C++ and MIPS
For this and all programming assignments for this course, you are to write a MIPS assembly language program
that can be loaded and executed using the MARS simulator.
For now, I want your programs confined to the core instruction set of the MIPS processor. All of the instructions
we have discussed to date are in the core instruction set. Using the MARS Help facility, you can find these listed
under “Basic Instructions”. (You’ll see a large number of instructions there that use “$f..” registers or mention
“FP” in the description. Those are floating point instructions. You can ignore them.)
To insure that your program uses only core instructions, go to the “Settings” menu on MARS and make sure the
checkbox labeled “Permit extended (pseudo) instructions and formats” is NOT checked. This way MARS will
insure you don’t accidentally use a pseudoinstruction.
The program is simple, at least in C++. The first thing I want you to do is write and debug the program in C++.
Here’s what the program should do:
1. When prompted, the user will simply input numbers, each followed by Enter (or Return). Your program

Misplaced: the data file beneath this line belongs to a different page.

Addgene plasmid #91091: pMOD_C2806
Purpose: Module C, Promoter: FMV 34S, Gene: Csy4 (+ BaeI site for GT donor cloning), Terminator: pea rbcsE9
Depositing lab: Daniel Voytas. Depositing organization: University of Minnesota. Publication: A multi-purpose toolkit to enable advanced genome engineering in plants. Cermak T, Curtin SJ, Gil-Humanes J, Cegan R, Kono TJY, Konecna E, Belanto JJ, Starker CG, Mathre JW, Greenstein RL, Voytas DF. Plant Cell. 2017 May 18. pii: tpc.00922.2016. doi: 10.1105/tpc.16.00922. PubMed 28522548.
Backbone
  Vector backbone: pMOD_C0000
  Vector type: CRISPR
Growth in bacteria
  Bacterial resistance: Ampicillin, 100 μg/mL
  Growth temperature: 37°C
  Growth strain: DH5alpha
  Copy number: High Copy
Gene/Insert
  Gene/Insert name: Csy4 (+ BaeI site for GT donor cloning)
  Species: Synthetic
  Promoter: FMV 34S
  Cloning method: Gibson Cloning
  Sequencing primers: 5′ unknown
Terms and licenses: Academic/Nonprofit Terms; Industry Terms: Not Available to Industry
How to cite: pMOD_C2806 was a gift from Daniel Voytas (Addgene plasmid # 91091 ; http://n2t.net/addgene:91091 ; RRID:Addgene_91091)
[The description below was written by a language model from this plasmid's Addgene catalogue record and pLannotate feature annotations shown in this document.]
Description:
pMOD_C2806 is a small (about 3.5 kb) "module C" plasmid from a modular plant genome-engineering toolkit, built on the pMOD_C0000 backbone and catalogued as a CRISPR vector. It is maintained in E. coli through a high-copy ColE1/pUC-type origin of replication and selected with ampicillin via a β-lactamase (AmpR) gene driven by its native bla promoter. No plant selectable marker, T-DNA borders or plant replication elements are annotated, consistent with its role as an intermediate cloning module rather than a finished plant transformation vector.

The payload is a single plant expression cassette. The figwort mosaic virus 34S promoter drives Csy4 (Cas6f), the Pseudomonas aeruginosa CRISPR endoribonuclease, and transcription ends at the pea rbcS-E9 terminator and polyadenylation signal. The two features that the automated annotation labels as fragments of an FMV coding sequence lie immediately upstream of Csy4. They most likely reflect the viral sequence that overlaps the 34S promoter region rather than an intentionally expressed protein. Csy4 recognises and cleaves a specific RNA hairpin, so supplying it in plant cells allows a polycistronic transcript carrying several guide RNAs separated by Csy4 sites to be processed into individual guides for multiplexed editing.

will prompt the user by outputting a question mark followed by a space.
2. Normally, every time the user inputs a number, the program will respond by displaying the smallest and
largest numbers seen so far. Both numbers should be displayed on the same line, with the first number
followed by a comma and a space, then the second number, then endl.
3. After the smallest and largest values are displayed, the user will be prompted for the next number.
4. An exception to 2 and 3 above happens when the user enters the number -32768. When this number is
entered should display, the sum of the values that have been entered (excluding -32768), after which the
program should terminate.
Here’s a Sample program session:
Of course, after you have your C++ program completed, the fun begins. You need to translate the C++ code to
MIPS assembly language, then test and debug using the MARS simulator until the program works correctly.
Make sure your source file has the extension “.asm”.
Note that your C++ code should be included in comments, as in my examples.